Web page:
Anand-Gelfand: Psychology

Anand-Gelfand: Psychology


I don’t know for sure what Anand and Gelfand are feeling, but even by observing them one can gather food for thought. From the psychological point of view the match can be broken down into two parts: before game 8 and after. Clearly, Anand is not in his best shape. One can tell that both by the way he is playing and by the way he looks. During the first 8 games Vishy gave the impression of an unconfident and passive person. He was hiding in his shell and avoiding answering questions during the press conferences. And I don’t think that was due to trying to save energy. Moreover, Gelfand had excellent preparation with Black, and this contributed even more  to Anand’s psychological problems. Game 7 (which he lost in a terrible fashion) became a true shock for the World Champion. Many analysts were expecting him to pull himself together after the defeat, but that wasn’t the case. However, luck was on Anand’s side at this point: Gelfand blundered a queen, and the score became equal again.  Now Vishy became way more relaxed and concentrated than before. For example, in game 9 he was defending a fortress against Gelfand’s queen. Having made a few quick and strong moves, he offered a draw to his opponent. Usually the stronger side is supposed to offer a draw, so this was a psychological trick in some respect. During the press conferences Vishy started smiling and making jokes, as well as answering the questions before Boris, not after.

Maybe Anand’s sapless play is connected with his lack of motivation. He has defended his title twice already. What else does he want to achieve in chess? When preparing for the match against Gelfand, Vishy was playing rather mediocre chess in tournament, apologizing shyly before his friends on Twitter. Probably he lost focus, and his thoughts were elsewhere. Alas, Caissa is a cruel goddess that rewards only her most loyal servants. By playing in an energy-saving mode one risks forgetting what it feels like to give 100% of yourself to the game. Not to mention losing self-respect by being a World Champion who doesn’t win the tournaments he is playing in.

On the contrary, Boris Gelfand knows no rivals when it comes to preparing himself for top tournaments. For him it is the very first WCC match, and he is clearly enjoying it. He is clearly more motivated to win than Anand, and it can be seen from the way he is playing. Boris dismissed a question about him not being experienced enough and being unused to handling the pressure of such a match by saying he doesn’t feel any special pressure. He is not afraid to answer even the most provocative questions. His opening repertoire is more flexible too. While Vishy is playing for a draw with Black and a minimal advantage with White, Boris is ready to seize the initiative with any color.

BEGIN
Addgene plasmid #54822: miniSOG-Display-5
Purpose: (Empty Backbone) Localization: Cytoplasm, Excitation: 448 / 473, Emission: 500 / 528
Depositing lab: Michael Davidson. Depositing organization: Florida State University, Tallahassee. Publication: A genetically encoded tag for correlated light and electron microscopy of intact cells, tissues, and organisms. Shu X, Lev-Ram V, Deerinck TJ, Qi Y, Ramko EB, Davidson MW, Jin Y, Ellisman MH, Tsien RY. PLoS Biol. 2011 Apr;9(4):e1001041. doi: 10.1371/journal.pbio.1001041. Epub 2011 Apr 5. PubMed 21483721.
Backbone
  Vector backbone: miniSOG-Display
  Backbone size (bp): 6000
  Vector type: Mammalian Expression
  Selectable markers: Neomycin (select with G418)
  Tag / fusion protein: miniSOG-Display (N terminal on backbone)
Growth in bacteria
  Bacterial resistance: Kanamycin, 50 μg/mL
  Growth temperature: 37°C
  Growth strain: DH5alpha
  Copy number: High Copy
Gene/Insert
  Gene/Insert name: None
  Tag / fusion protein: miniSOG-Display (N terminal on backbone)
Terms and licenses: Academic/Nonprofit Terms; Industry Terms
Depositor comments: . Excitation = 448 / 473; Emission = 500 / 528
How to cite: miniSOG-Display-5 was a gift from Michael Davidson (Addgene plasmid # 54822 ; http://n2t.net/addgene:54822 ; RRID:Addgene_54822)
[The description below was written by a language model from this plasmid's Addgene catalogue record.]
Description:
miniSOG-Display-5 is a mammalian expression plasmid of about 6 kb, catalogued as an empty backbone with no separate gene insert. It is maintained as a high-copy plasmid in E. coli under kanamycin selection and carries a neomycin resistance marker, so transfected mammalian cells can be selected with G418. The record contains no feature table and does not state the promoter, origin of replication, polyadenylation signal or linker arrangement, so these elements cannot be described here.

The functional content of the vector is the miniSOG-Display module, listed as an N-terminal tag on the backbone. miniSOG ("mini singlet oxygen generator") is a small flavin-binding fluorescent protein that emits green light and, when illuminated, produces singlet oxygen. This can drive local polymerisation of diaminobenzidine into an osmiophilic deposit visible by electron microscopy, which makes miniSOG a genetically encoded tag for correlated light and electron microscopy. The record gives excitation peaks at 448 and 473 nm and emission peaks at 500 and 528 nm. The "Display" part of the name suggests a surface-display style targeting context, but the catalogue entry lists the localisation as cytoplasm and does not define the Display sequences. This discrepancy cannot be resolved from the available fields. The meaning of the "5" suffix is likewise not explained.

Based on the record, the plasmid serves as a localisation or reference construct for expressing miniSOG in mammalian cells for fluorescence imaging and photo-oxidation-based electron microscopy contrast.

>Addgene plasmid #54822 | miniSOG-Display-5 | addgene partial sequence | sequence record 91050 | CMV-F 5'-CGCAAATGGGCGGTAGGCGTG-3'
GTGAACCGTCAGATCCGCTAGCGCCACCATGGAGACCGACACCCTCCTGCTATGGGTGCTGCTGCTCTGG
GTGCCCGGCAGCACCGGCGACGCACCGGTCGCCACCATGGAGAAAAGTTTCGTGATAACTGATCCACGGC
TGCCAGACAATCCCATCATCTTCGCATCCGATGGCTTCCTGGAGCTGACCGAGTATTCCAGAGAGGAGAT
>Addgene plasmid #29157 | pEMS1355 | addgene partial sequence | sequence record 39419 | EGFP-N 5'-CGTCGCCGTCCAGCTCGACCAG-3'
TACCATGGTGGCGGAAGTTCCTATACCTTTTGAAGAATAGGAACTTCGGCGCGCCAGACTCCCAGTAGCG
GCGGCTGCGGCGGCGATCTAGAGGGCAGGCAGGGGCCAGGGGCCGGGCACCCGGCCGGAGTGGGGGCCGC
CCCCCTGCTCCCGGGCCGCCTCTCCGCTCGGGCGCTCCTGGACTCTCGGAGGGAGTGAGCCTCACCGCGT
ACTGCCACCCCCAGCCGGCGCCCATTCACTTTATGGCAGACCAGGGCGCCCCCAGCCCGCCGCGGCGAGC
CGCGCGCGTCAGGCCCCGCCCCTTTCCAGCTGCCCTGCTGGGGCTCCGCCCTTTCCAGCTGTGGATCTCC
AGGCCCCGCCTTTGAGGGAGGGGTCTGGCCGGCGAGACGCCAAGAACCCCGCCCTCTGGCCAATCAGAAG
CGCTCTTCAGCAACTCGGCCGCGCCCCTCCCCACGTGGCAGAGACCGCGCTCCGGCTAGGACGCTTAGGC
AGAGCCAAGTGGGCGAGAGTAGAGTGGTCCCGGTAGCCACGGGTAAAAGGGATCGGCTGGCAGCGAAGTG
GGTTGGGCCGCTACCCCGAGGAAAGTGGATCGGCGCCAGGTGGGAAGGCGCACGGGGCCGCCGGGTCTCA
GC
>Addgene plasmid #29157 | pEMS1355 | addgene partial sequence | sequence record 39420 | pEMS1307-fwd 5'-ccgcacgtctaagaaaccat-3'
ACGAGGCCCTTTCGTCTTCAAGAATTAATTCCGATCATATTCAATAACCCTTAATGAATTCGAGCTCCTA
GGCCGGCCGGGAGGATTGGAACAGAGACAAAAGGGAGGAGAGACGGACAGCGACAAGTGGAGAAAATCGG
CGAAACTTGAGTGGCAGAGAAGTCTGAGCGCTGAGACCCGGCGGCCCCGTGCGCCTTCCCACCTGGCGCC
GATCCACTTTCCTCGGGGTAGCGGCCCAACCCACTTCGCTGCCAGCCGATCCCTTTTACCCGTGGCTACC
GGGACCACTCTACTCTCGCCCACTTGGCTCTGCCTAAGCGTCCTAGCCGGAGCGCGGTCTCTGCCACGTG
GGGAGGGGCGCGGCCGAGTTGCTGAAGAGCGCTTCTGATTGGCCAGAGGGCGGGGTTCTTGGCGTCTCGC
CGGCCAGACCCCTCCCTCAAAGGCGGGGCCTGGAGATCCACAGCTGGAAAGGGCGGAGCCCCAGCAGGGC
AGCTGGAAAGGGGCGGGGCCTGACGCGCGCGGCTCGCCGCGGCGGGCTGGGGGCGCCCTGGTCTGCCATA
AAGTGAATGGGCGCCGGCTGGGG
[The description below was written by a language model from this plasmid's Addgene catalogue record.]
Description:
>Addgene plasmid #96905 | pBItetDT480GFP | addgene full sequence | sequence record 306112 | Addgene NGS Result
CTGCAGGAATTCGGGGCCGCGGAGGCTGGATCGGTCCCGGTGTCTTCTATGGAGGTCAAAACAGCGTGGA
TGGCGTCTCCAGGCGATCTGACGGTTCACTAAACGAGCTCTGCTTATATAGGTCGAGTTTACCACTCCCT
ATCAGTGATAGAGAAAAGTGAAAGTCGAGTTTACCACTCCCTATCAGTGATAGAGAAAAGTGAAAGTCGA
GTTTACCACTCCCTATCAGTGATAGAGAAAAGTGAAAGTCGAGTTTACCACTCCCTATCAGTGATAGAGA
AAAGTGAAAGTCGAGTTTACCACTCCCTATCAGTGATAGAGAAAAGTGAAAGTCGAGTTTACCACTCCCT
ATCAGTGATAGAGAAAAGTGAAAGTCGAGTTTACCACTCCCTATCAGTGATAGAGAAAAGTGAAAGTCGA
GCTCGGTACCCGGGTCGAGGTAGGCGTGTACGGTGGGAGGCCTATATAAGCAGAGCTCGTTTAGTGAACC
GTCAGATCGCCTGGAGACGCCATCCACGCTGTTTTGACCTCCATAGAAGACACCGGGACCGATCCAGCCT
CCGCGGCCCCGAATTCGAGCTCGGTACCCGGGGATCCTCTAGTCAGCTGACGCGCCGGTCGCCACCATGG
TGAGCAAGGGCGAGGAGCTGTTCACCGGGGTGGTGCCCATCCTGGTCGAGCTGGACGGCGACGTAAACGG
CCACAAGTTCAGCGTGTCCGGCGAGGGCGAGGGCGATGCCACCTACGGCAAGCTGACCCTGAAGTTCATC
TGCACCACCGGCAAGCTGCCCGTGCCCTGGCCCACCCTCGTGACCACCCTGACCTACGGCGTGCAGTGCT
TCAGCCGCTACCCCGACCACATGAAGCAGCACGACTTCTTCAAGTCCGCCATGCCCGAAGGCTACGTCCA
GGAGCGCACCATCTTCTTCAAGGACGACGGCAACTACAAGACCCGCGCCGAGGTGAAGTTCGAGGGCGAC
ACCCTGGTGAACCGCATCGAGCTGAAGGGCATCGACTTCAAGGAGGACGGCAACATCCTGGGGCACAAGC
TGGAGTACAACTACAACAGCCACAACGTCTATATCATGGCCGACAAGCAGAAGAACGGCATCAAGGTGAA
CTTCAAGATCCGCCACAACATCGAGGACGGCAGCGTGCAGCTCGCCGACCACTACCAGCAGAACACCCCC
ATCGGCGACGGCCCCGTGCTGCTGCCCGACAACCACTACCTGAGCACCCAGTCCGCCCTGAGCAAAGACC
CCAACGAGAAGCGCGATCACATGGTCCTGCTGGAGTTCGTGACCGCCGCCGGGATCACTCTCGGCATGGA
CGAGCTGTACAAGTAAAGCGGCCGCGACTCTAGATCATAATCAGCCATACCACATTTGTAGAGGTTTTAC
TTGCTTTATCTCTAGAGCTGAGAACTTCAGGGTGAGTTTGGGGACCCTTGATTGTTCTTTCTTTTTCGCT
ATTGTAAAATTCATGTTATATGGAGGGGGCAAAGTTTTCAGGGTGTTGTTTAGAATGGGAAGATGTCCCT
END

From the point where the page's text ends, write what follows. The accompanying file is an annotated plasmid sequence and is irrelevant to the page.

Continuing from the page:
The critical point of the classical part of the match was game 8. Boris was obviously feeling that Anand had lost his balance. He decided to finish his opponent off: it’s very hard to come back after two losses at this level and in such a short match. After having played the opening in a creative way, he got into a situation where he had to play very precisely in order not to get a significantly worse position. Looking quite satisfied, he played the horrible move 14..Qf6?, thus implying that he thought he was winning. Anand reacted almost instantly; he had seen the trap coming a while ago.  Nonetheless, one has to give credit to Boris: he wasn’t demolished by such a blunder.

Summarizing, before game 8, psychology was on the Challenger’s side. Now Gelfand and Anand are about equal in this respect. This will make the tie-break even more exciting. Who do you think will win?

Today I would like to annotate for you game #7. Anand’s loss was caused by his lack of self-confidence. In a somewhat inferior position he talked himself into believing that he was hopelessly lost already and started making one bad move after the other, not even trying to put up any defense.